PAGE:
Specialized has released a new version of its Power Pro saddle with Mirror technology, a 3D-printed structure upper said to reflect your anatomy “perfectly”.
While the upper has the same Mirror technology as those two saddles, the difference lies in the rails, with the Power Pro with Mirror trading carbon for titanium.
Specialized claims the Power is the “strongest Mirror ever” because of the titanium rails and says it’s suitable for road, mountain biking and gravel riding as a result.
The saddle is also described as Specialized’s “first step on the road to closed-loop production” because it uses reclaimed carbon fibre in the base.
The Power Pro with Mirror is suitable for men and women, and is available in two sizes: 143mm and 155mm. It costs £290 / $325 / AU$500 / €370.
This isn’t the first time we’ve seen the Power Pro come with additional technology to aid comfort – we reviewed the Power Pro with Elaston in 2018, which used a foam construction made with expanded beads said to feel like “sitting on 1,000 pillows”.
With Mirror, Specialized says it’s looking beyond foam. The Power Pro is made by 3D-printing a liquid polymer into an “infinitely tunable honeycomb structure”, which is claimed to keep you comfortable, powerful and healthy because it ‘mirrors’ your anatomy.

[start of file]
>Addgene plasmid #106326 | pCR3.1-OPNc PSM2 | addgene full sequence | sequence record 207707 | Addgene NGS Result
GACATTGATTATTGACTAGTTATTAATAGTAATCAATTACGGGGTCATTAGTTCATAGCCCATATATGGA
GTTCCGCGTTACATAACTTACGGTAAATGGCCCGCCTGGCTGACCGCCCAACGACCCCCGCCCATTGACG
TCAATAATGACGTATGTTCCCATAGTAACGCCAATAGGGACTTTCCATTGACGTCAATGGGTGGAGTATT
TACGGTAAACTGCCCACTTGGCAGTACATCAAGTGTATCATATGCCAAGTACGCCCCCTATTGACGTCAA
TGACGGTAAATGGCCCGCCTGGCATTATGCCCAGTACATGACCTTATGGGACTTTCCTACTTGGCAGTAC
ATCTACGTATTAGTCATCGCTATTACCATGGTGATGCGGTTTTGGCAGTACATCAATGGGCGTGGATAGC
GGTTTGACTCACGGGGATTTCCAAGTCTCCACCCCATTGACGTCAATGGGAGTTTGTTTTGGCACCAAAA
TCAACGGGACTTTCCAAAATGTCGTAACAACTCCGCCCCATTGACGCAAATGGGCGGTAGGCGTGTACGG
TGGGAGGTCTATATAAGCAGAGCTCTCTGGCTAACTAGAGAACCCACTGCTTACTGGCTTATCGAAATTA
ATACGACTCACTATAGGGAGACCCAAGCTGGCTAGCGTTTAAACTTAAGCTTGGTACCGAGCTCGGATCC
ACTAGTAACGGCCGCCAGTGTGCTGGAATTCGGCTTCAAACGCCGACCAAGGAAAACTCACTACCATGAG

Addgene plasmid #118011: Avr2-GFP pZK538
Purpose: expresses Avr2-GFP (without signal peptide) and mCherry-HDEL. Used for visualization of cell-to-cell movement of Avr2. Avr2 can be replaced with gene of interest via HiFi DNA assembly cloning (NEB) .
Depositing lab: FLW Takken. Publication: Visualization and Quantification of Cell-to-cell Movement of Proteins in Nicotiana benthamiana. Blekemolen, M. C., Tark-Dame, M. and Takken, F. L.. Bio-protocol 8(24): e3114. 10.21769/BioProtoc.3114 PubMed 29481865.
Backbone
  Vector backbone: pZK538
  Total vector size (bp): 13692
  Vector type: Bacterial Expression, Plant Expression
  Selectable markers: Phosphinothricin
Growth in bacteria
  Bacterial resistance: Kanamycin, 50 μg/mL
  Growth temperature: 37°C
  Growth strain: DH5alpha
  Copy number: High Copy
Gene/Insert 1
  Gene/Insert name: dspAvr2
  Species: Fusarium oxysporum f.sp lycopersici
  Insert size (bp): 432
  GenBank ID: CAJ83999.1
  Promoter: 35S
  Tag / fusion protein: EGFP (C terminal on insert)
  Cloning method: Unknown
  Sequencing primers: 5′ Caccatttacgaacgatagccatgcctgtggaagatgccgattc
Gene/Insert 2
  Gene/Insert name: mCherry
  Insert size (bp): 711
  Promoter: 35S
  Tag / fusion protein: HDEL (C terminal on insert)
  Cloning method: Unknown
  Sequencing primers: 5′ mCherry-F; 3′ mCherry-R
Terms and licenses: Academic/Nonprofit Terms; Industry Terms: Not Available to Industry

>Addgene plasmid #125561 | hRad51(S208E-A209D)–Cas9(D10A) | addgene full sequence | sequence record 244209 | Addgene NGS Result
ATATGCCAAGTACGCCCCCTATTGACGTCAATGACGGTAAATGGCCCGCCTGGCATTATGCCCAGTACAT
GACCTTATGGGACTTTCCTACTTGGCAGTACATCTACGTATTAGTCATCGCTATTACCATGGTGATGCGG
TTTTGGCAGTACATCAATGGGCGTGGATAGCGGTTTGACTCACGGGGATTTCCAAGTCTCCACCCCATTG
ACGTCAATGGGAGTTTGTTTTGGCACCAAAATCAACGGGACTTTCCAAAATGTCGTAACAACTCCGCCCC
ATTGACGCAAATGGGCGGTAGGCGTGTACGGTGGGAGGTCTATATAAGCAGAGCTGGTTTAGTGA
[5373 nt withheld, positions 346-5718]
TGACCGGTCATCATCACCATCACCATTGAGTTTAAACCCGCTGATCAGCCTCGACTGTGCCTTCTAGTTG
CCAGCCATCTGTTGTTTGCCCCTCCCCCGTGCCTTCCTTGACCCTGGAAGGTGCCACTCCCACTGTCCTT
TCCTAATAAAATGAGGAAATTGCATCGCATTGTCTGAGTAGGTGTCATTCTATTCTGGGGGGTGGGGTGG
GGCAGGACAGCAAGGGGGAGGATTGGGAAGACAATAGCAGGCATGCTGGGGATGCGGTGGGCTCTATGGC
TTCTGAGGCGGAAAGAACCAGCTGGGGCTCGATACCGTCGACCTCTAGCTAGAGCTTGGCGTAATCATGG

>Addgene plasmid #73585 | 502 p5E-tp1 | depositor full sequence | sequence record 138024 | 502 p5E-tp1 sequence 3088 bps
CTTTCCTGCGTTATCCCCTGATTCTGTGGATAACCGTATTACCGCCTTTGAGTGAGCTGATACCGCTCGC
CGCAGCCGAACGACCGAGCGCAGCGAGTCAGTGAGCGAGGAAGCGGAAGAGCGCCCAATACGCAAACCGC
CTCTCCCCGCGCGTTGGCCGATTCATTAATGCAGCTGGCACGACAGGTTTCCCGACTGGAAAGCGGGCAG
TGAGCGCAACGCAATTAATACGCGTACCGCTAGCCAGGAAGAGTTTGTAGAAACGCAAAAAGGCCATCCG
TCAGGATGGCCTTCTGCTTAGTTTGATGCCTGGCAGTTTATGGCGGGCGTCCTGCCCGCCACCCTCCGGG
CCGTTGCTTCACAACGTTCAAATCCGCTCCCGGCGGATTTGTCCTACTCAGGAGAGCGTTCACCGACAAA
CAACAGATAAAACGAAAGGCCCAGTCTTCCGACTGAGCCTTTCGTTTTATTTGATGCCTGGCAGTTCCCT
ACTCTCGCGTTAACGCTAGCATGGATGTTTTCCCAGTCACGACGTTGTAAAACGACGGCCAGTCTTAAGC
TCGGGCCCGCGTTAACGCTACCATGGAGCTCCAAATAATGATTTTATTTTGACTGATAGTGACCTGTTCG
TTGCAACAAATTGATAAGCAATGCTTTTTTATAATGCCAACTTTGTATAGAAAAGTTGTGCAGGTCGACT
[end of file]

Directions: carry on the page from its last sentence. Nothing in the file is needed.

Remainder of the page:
The upper is said to be the same Mirror pad design as the one used on Specialized’s S-Works Pro with Mirror. The two saddles have 14,000 struts and 7,799 nodes to create the open-lattice design. This is fewer than the S-Works Romin EVO with Mirror, which has 22,000 struts and 10,700 nodes.
Specialized says the saddle’s patented Body Geometry design is lab-tested to ensure blood flow to sensitive areas.
Specialized says the Power Pro with Middle’s base is made using the brand’s new reclaimed carbon process.
This process sees scraps of carbon from factory production combined with injected nylon to create a base that is 15 per cent reclaimed carbon fibre, according to Specialized.
This is the first step the manufacturer says it is taking to develop “closed-loop production”, a process whereby materials and products can be recycled almost indefinitely without losing their properties.
When it comes to reducing emissions and waste material, carbon fibre poses difficulties for the cycling industry because it’s tricky to recycle. Trek explained to BikeRadar that it worked with a carbon fibre recycling company that used a similar process of injection moulding to reuse fibres, but said the problem was the company couldn’t make it a sustainable business.
We’ll have to wait and see whether Specialized has more success with its recycling of the material.